Tuesday, June 30, 2009
Vibe Mag Folding, Outlets for Music Journalists Slipping Away
Vibe magazine, aptly described by Wikipedia as "the black version of Rolling Stone," is folding, according to a report at Gawker.com.
While the mag was far too hip-hop oriented for my personal tastes, and I only perused it a few times over the years, I'm glad Vibe was out there, spreading the word on a wide variety of black popular music.
This folding comes on the heels of the temporary -- or permanent? nobody's saying -- dissolution of Jazz Times. In addition, Jazziz (born in Gainesville, and based in South Florida) is now published only four times a year.
Not long ago, Blender, Performing Songwriter and Radio and Records announced that they were going away.
And the biggest recent blow to music journalism? Last year's closing of the print edition of No Depression magazine, the bible of Americana and altcountry, a publication that also covered a wide variety of roots music, including folk, traditional country, roots rock, blues, jazz and even world music. No Depression is still a going concern online, and recently announced plans to make its very valuable archives available. But the new content, so far, is less than robust, as the organization no longer is paying for contributions from professional writers. (Here's hoping that ND will soon be fully revived online - the music world needs it).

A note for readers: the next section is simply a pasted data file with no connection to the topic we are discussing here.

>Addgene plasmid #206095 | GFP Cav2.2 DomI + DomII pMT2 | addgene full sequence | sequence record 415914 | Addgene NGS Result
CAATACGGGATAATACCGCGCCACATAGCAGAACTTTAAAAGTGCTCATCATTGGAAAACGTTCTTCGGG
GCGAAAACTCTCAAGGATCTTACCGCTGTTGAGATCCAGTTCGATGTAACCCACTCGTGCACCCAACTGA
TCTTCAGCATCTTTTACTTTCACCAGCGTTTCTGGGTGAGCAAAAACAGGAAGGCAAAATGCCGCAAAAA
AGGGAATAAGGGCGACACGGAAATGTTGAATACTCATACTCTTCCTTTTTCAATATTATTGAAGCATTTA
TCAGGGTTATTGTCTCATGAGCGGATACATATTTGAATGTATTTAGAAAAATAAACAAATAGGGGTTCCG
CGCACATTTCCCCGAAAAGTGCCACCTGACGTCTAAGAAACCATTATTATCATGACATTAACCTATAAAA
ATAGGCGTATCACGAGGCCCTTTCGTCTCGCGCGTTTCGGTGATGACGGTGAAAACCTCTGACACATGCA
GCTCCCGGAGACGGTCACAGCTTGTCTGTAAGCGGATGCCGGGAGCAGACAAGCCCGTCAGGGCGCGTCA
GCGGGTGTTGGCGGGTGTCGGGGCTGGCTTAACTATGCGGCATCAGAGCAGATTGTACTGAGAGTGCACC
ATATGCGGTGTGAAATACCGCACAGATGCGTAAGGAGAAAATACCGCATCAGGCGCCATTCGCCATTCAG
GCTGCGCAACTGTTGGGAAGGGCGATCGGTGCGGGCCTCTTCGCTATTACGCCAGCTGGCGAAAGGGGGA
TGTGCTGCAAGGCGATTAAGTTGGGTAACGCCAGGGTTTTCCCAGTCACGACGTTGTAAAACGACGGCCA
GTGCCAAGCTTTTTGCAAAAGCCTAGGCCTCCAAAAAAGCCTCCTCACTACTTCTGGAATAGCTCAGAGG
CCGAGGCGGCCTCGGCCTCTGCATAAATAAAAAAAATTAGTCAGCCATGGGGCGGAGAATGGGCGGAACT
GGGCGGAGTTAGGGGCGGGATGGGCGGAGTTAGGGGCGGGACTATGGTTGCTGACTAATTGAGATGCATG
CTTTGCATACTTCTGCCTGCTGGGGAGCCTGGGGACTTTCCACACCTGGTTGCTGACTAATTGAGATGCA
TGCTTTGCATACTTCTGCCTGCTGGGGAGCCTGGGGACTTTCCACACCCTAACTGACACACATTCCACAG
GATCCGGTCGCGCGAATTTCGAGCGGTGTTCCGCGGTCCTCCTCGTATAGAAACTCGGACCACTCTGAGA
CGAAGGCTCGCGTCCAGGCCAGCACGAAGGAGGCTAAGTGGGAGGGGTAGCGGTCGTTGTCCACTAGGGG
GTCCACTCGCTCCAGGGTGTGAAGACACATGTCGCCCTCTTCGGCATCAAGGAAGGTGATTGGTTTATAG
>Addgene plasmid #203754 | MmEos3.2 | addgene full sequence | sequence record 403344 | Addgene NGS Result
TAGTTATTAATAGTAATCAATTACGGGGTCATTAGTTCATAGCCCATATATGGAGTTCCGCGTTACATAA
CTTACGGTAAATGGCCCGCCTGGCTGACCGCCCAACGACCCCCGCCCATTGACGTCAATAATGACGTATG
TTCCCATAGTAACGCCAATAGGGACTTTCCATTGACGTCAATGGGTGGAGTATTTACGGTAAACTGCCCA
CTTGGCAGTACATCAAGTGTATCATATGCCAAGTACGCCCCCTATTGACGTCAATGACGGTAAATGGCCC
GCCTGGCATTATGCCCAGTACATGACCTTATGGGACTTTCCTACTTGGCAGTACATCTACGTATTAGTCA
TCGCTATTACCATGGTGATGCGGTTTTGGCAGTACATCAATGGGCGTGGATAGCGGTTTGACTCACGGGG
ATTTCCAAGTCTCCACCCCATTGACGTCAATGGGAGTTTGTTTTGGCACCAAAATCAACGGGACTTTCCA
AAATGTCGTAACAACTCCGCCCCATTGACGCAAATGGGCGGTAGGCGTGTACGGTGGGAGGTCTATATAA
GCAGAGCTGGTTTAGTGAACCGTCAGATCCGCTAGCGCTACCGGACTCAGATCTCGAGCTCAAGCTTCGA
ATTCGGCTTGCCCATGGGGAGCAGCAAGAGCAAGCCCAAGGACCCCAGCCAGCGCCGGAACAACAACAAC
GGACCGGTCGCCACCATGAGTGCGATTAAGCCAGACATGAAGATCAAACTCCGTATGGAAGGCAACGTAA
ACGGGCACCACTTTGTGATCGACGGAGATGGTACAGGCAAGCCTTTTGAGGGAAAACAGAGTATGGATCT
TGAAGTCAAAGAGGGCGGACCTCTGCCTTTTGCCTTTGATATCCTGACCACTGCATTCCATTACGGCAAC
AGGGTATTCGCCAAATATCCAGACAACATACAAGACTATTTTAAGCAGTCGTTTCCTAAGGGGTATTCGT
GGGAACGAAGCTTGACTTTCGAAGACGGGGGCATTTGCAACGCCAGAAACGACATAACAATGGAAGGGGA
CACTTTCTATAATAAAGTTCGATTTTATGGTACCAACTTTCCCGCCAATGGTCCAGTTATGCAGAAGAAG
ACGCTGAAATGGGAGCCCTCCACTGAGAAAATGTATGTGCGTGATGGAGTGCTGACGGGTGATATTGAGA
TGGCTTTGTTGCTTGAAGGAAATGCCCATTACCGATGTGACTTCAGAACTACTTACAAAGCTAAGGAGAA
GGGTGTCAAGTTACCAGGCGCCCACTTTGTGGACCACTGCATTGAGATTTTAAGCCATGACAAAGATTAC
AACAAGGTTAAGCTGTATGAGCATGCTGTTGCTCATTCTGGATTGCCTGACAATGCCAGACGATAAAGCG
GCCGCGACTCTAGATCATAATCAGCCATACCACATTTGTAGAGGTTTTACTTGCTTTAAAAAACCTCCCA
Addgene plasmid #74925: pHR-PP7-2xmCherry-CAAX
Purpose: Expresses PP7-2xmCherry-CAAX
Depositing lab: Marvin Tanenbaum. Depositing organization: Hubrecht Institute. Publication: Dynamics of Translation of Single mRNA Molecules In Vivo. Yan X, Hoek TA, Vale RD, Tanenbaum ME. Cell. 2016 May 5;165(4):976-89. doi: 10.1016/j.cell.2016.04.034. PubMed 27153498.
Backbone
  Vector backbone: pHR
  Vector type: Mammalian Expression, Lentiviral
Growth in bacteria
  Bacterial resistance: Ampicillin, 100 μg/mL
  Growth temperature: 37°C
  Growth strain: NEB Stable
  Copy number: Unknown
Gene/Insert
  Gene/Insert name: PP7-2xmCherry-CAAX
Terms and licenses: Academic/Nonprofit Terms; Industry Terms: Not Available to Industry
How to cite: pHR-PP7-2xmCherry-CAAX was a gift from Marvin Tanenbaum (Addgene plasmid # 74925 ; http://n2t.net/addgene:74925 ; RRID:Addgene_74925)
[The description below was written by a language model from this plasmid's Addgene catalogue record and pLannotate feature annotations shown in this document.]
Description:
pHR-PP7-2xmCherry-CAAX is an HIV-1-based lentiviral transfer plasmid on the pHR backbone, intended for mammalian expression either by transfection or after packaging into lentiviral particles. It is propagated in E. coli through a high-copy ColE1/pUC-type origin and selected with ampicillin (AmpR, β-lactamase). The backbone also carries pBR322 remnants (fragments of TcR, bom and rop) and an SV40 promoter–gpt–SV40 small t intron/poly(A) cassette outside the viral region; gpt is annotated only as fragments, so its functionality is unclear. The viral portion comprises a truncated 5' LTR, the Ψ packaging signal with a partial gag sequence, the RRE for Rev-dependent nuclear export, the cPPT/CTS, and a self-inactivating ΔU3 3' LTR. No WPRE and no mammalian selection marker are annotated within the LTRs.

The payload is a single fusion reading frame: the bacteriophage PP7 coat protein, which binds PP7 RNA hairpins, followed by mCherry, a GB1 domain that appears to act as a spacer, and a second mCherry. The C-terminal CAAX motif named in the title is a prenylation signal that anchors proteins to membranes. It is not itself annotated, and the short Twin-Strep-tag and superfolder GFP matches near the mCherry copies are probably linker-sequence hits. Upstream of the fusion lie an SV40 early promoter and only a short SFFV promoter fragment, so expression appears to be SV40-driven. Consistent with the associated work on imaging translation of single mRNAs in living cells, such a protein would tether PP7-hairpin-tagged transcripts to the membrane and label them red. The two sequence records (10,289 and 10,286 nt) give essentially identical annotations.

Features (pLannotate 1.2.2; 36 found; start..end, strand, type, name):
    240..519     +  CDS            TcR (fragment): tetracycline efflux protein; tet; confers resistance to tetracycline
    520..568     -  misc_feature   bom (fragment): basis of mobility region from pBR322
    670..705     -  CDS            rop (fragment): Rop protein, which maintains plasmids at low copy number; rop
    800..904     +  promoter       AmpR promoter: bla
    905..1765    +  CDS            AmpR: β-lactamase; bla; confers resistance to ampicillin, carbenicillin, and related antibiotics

Fewer serious, professionally written and edited sources for music coverage, of any kind? That's a bummer, to say the least, for music fans, music journalists, and the artists, record companies, managers and other music-business types who benefited from the kind of national and international coverage that widely distributed mags give to musicians.
And about the options for making a living via blogging? Forget it, unless you're already a celebrity.
On Facebook a fellow former full-time pop music critic lamented the decreasing prospects for music journalists.
My response is below:
"There will always be a need for good arts/entertainment journalists, somewhere, somehow, and those fortunate enough to hook up with big media organizations will do okay with salaries.
But the prospects for actually making a living as a full-time music journalist -- or as an arts/entertainment reporter/critic of any type -- are growing slimmer by the day. Mags and papers are folding, newspapers are trading in staff people for wire services.
Yeah, I know, everybody knows this and it's a bummer, but better to accept the reality, cut one's losses and move on than to hope the reality will change - the latter was my situation for probably too long. I still find fulfillment in doing arts/ent writing "on the side."
Just my two cents. I'm sure some others out there are more optimistic about all of this."